The course is part of these learning paths
If you work with Kubernetes, then GitOps is going to make your world a better place by enabling you to perform automated zero effort deployments into Kubernetes - as many times as you require per day!
This introductory level training course is designed to bring you quickly up to speed with the basic features and processes involved in a GitOps workflow. This course will present to you the key features and GitOps workflow theory.
GitOps defines a better approach to performing Continuous Delivery in the context of a Kubernetes cluster. It does so by promoting Git as the single source of truth for declarative infrastructure and workloads.
We’d love to get your feedback on this course, so please give it a rating when you’re finished. If you have any queries or suggestions, please contact us at firstname.lastname@example.org.
By completing this course, you will:
- Learn about the principles, practices, and processes that drive a GitOps workflow
- Learn how to establish GitOps to automate and synchronize cluster state with Git repos
- Learn how GitOps uses Git as its single source of truth
- Learn and understand how to configure and enable a GitOps workflow using tools such as Helm, Tiller, and Flux
This course is intended for:
- Anyone interested in learning GitOps
- Software Developers interested in the GitOps workflow
- DevOps practitioners looking to learn how to setup, manage and maintain applications using a GitOps workflow
To get the most from this course, you should have at least:
- A basic understanding of containers and containerisation
- A basic understanding of Kubernetes - and container orchestration and scheduling
- A basic understanding of software development and the software development life cycle
- A basic understanding of Git and Git repositories
The sample GitOps project code as used within the demonstrations is located here:
If you intend to repeat the same instructions as presented within this course in your own environment, then you must FORK this repository into your own GitHub account. The reason for this, is that you need to be the owner of the repo to be able to upload and configure a new Deploy Key within the Settings area of the repo. The Settings area of a repo is only available when you are the owner of the repo.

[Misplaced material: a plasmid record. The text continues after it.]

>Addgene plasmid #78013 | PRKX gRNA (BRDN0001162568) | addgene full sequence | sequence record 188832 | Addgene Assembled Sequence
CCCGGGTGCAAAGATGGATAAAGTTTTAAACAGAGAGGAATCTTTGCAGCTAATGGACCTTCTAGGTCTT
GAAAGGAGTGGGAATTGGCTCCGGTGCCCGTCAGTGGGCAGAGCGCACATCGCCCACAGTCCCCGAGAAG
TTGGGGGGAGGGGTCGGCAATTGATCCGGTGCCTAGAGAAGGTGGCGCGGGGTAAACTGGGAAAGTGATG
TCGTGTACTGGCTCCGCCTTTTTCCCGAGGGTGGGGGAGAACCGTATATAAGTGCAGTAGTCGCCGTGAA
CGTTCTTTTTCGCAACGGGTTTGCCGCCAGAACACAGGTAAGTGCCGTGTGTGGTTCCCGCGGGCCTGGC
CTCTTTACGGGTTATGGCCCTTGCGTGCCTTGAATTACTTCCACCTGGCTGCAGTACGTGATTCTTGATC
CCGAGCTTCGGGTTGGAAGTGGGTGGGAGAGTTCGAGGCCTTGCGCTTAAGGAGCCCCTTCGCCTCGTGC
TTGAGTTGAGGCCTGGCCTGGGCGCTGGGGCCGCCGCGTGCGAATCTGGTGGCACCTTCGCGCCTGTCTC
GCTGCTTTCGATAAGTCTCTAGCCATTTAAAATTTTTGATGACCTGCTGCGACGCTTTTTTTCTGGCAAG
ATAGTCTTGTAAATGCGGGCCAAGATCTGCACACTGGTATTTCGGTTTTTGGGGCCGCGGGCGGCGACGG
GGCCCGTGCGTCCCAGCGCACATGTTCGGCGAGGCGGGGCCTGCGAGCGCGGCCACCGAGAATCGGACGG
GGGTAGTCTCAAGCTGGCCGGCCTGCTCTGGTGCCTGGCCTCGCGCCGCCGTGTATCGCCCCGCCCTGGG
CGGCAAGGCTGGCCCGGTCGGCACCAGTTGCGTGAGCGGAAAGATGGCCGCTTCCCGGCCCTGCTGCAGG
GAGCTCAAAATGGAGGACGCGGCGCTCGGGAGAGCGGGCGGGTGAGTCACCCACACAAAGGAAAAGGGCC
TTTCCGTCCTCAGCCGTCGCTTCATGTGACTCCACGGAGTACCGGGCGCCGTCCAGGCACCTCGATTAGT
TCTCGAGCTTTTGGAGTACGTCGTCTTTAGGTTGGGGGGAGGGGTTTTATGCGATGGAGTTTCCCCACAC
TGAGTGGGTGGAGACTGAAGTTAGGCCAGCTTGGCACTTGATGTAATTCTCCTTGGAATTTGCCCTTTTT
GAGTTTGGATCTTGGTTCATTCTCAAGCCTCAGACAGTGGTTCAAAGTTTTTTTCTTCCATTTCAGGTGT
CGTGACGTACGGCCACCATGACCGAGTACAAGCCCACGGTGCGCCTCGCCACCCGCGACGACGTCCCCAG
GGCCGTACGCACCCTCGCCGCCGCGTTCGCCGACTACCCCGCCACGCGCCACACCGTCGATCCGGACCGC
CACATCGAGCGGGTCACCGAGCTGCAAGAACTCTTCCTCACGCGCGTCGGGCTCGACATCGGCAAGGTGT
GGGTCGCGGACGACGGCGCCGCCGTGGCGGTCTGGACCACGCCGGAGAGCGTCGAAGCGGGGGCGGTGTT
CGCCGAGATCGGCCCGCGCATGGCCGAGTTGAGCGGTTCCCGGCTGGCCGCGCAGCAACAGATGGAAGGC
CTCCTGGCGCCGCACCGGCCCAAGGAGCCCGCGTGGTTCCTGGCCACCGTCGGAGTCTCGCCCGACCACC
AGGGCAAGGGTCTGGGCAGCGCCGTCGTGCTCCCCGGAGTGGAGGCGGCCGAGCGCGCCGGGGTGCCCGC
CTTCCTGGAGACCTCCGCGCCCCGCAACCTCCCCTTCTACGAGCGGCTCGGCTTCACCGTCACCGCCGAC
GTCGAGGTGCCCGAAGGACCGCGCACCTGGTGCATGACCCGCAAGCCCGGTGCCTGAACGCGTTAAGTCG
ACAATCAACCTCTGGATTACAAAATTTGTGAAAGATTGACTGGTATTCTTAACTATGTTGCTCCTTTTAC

- [Jeremy] Okay, we are now at the stage where we can start tweaking and editing the cluster manifest files which are version controlled within our Cloud Academy GitOps Demo repo. And then watch the Flux operator go about keeping everything con sync. This is really where the magic starts to happen and what makes GitOps very cool. Okay, I'll copy the clone URL from the Cloud Academy GitOps Demo repo and then jump back into the terminal and perform a git clone line so. Jumping into the GitOps Demo directory I'll quickly display the structure using the tree command. Next, I'll open the current directory within Visual Studio Code like so.
For the first change I'll open the deployment.yaml file. And then jump down to line 44. Here I'll increment the application version, changing it from version 1.0.3 to version 1.0.4 and then save the file. I'll jump back into the terminal and perform a git status followed by a single line git commit and git push to push the updates back into the repo using the following command. Git commit -a -m with the message updated version number, double ampersand, git push.
Note, the version number I just incremented is unrelated to the docker image version number used as part of the image tag. Next, I'll simply start up a watch command to send a new code request every 10 seconds to the front end server snow port that we previously used. Now, we can just sit back and relax remembering that the flux operator will perform a redeployment automatically for us when it detects a need to do so. Keep in mind that by default the flux operator is configured to check in on the changes every five minutes.
Excellent, flux has just detected a change within the configured CloudAcademy GitOps Demo repo and has re-applied the updated deployment manifest file resulting in a redeployment taking place within the cluster. This can be concluded since the version number has been updated from 1.0.3 to 1.0.4 which we made earlier and is now contained within the cool response. The flux operator is designed to automatically perform this to ensure that the cluster state is in sync with the resources declared and managed within the source of truth system, the Git repo.
Okay, in the next demo I'll take this one step further by updating and pushing a new version of the flask app container image to the docker registry. Again, this should create activity within our GitOps setup.
Jeremy is a Content Lead Architect and DevOps SME here at Cloud Academy where he specializes in developing DevOps technical training documentation.
He has a strong background in software engineering, and has been coding with various languages, frameworks, and systems for the past 25+ years. In recent times, Jeremy has been focused on DevOps, Cloud (AWS, Azure, GCP), Security, Kubernetes, and Machine Learning.
Jeremy holds professional certifications for AWS, Azure, GCP, Terraform, Kubernetes (CKA, CKAD, CKS).